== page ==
New skirmishes in Kosovo as NATO forces arrive in northern towns
Approximately 25 of NATO’s troops were hurt in attacks by protesters in Kosovo, which were deemed “totally unacceptable” by the alliance.
In the north, where there has been rioting over the installation of ethnic Albanian mayors, police and NATO troops engaged with Serb demonstrators.
After protesters in Zvecan attempted to break into a government building, tear gas and stun grenades were used to dissuade them.
Another security perimeter was created by NATO forces surrounding two other town halls.
The crisis began in April when ethnic Albanians gained control of local councils with a turnout of fewer than 4% as a result of Kosovo Serbs’ boycott of municipal elections.
Three NATO peacekeepers from Italy and Hungary were among those injured in the most recent fighting on Monday, a Nato official told the BBC.
According to AFP, the NATO-led troops in Zvecan initially attempted to keep demonstrators and police apart before dispersing the gathering with shields and batons.
According to the agency, a number of protestors attacked the military with rocks and Molotov bombs.
In a statement, NATO referred to the attacks as “totally unacceptable” and urged all parties to “refrain from actions that exacerbate tensions and to engage in dialogue.”
Three of the eleven Italian Nato soldiers injured in the most recent incident on Monday are in a bad condition.
In response to the new protests, Serbian President Aleksander Vucic placed the army on the highest level of battle alert. Following similar clashes, he sent army soldiers toward Kosovo’s border on Friday.
Albin Kurti, the prime minister of Kosovo, has been charged with attempting to bring about anarchy throughout the area, according to the deputy leader of the Serb List, the largest Kosovo Serb party supported by the government in Belgrade.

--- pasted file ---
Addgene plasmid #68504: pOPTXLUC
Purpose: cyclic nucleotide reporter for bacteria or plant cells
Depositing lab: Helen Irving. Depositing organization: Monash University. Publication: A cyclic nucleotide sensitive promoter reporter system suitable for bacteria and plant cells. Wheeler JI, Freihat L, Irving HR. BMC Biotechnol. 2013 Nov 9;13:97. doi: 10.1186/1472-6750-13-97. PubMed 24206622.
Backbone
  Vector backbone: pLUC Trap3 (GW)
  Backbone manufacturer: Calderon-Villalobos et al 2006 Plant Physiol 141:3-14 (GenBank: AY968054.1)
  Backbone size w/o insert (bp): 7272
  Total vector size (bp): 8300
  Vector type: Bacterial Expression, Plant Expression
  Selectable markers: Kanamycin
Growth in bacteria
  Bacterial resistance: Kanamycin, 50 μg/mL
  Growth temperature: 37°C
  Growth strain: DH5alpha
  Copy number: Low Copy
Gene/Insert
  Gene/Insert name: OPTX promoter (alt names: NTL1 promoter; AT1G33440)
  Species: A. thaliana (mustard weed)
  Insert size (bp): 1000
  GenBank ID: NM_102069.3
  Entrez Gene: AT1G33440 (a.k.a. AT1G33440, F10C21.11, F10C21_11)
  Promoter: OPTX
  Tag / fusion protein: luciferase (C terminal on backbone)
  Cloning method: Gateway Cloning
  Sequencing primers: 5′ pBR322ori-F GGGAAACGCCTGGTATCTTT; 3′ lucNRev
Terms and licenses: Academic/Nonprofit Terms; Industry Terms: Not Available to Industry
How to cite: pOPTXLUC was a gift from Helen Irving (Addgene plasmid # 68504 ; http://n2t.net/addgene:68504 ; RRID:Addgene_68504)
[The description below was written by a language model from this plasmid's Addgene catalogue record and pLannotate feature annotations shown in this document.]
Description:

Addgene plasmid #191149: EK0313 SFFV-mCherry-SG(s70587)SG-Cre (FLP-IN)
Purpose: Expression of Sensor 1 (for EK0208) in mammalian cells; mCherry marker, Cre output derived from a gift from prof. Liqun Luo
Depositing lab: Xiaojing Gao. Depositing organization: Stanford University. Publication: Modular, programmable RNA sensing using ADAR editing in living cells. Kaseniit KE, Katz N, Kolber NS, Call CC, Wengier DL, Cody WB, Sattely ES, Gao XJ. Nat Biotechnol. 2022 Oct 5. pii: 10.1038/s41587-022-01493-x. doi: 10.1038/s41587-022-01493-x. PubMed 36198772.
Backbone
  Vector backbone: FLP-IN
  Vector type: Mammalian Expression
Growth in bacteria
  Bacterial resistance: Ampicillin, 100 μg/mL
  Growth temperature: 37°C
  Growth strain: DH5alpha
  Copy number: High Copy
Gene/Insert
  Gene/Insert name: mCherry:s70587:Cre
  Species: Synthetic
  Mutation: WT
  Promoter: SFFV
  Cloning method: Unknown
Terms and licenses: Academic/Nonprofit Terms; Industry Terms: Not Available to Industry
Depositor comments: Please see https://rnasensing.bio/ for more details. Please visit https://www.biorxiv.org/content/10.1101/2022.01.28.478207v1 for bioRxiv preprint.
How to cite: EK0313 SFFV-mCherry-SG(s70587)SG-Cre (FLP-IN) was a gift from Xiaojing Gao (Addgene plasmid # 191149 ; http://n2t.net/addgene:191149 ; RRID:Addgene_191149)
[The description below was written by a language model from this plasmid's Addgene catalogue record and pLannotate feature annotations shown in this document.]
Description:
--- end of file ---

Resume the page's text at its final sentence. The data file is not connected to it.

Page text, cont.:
Igor Simic commanded, “Do not let those fake mayors enter here just because they received 50 votes.” Even Albanians are refusing to support it.
The recent unrest started after Kosovo Serbs, who make up approximately 5% of the nation’s 1.8 million inhabitants overall, abstained from the April local elections in four northern towns with a majority Serb population. This made it possible for ethnic Albanians to take over the councils.
Belgrade supported the boycott, which was started after the Serb community requested the creation of a promised association of Serbian towns and resulted in a turnout of just 3.47%.
In February 2008, Kosovo unilaterally proclaimed its independence from Serbia following years of tense ties between its majority-Albanian population and Serb residents.
The United States and key members of the European Union have recognized it, but Serbia, supported by its potent ally Russia, refuses to do so, as do the majority of ethnic Serbs in Kosovo.
Despite its backing, the US has expressed disapproval of Kosovo’s decision to install the Albanian officials, claiming that it “sharply and unnecessarily escalated tensions in the region” and undermined efforts to “normalize relations between Kosovo and Serbia.”